Why was this perfume not sold for three hundred denarii and given to poor people?
It was only one week before the crucifixion when Judas said these words to Christ. Sure, there’s no way he could have known that, but who in their right mind would be so transparent as to his or her intentions? I have often read the account of Judas’ hardened heart and betrayal of Christ. He has been painted as the bad guy of the Gospels for over two thousand years. Familiar with this reputation, I have never before been able to identify with this character. He was evil after all, and I am not.
I challenge you to examine this story a little closer. As I was, you might be surprised to see just how much we can relate to Judas if our guard is let down. Judas was in charge of the disciple’s moneybag. We’re not completely sure how the twelve were able to keep a consistent flow of money, but they were, and the Bible makes it clear that Judas was not afraid to abuse this position. John 12:6 says that he was a thief and often stole from the disciple’s funds. John also says that it was for this reason Judas suggested the perfume not be poured on Jesus, but rather, sold and the money be given to the poor. No doubt, Judas had his own plans for much of the money before it ever made it out of the bag and into the beggars’ hands.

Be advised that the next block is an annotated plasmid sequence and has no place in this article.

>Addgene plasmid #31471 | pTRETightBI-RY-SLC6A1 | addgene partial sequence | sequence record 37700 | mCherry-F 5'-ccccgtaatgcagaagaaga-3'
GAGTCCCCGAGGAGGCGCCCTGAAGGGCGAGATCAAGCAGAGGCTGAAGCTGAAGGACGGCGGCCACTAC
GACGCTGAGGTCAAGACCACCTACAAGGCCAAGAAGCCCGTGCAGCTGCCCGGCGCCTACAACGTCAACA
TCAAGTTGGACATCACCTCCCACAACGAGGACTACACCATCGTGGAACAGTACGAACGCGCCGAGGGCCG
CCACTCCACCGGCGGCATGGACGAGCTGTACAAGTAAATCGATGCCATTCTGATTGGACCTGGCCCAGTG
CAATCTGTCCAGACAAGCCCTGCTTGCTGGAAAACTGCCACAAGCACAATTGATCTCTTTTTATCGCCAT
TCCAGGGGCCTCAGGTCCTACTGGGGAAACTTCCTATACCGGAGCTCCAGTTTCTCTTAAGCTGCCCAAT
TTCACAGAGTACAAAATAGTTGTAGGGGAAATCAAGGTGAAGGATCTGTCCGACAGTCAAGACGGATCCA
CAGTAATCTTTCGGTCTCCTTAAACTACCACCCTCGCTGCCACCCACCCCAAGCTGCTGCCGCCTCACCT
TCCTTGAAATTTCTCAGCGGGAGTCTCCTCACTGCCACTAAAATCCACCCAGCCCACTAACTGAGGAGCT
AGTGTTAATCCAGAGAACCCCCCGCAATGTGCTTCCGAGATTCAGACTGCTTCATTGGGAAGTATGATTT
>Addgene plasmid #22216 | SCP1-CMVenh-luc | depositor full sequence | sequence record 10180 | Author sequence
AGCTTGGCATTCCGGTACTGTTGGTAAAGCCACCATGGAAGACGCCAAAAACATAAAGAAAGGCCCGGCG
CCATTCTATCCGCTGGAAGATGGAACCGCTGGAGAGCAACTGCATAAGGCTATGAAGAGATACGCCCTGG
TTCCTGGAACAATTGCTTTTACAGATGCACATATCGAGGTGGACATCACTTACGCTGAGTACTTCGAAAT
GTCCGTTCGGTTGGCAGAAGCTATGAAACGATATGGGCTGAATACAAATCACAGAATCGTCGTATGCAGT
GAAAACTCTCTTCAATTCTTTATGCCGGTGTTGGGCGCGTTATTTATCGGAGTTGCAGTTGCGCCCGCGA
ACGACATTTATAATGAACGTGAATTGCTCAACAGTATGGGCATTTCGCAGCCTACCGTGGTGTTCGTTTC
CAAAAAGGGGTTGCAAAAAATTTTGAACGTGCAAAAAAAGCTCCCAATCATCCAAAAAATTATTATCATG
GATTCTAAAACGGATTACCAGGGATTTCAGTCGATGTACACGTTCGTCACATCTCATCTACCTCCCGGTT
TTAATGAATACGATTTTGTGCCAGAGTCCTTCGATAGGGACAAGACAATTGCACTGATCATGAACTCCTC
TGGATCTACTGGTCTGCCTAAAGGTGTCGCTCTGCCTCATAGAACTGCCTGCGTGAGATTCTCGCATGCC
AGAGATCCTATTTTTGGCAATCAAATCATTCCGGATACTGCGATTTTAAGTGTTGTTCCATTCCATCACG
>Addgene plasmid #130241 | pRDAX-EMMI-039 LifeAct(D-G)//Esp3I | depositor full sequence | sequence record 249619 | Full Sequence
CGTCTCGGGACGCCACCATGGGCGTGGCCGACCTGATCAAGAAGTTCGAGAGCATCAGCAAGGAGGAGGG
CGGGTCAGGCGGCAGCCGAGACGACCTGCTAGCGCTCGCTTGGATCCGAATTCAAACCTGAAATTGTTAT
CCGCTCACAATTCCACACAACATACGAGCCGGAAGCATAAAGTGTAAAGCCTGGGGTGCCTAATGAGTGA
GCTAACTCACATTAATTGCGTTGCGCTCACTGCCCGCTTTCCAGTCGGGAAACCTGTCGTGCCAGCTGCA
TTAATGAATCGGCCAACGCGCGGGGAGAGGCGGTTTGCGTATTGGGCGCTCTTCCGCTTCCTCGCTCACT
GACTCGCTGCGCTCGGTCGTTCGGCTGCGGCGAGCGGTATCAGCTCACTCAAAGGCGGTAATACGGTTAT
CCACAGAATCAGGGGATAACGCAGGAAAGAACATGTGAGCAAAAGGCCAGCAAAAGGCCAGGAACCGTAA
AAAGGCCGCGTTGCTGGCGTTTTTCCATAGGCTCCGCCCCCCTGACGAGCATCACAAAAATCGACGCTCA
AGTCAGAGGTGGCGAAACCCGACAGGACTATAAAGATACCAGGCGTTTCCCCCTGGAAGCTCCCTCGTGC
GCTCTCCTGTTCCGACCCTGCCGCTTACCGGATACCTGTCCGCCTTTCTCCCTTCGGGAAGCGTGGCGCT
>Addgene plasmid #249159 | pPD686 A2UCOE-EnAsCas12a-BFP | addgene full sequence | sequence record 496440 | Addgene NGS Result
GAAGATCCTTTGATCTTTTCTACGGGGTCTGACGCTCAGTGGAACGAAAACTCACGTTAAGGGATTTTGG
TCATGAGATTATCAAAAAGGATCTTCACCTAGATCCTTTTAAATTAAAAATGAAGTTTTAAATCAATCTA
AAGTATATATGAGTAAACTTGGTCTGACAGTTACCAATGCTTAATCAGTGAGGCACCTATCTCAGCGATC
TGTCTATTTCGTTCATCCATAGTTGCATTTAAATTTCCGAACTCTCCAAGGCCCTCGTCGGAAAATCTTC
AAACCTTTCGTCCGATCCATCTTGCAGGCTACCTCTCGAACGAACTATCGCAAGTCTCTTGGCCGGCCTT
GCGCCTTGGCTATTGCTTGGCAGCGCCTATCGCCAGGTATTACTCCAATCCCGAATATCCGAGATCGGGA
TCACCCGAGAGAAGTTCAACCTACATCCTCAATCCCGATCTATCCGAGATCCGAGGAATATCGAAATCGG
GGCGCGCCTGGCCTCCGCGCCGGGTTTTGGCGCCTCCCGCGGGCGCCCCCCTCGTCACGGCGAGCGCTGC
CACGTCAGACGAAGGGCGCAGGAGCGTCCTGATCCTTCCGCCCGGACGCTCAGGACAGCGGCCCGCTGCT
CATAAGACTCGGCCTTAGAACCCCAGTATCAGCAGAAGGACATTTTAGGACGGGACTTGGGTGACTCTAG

Am I saying then, that deep down we are all thieves like Judas? Not exactly, but I do challenge you to evaluate your motives. I wonder what ways you, as well as I, have been using the Lord’s blessings in your life against His will? It may be as obvious as Judas skimming money off the top of the bag he was to watch. It could be as harmless as using a position of leadership for personal gain. Just as easily though, you could be using God-given blessings such as singing, humor, discernment, wisdom, or even a best friend to your glory and advantage instead of God’s. In the end, I believe it all boils down to one simple truth: Where do your priorities lie? You see, Judas was never really interested in Jesus as much as he was in taking money from the purse. Because of this, he failed to see the importance of such an expensive perfume being poured out on Jesus. Instead, he was blinded by the selfish intentions of his heart. The money (a gift the Lord had entrusted to Judas) became a stumbling block the moment he allowed it to take greater precedence than the one who had given it to him.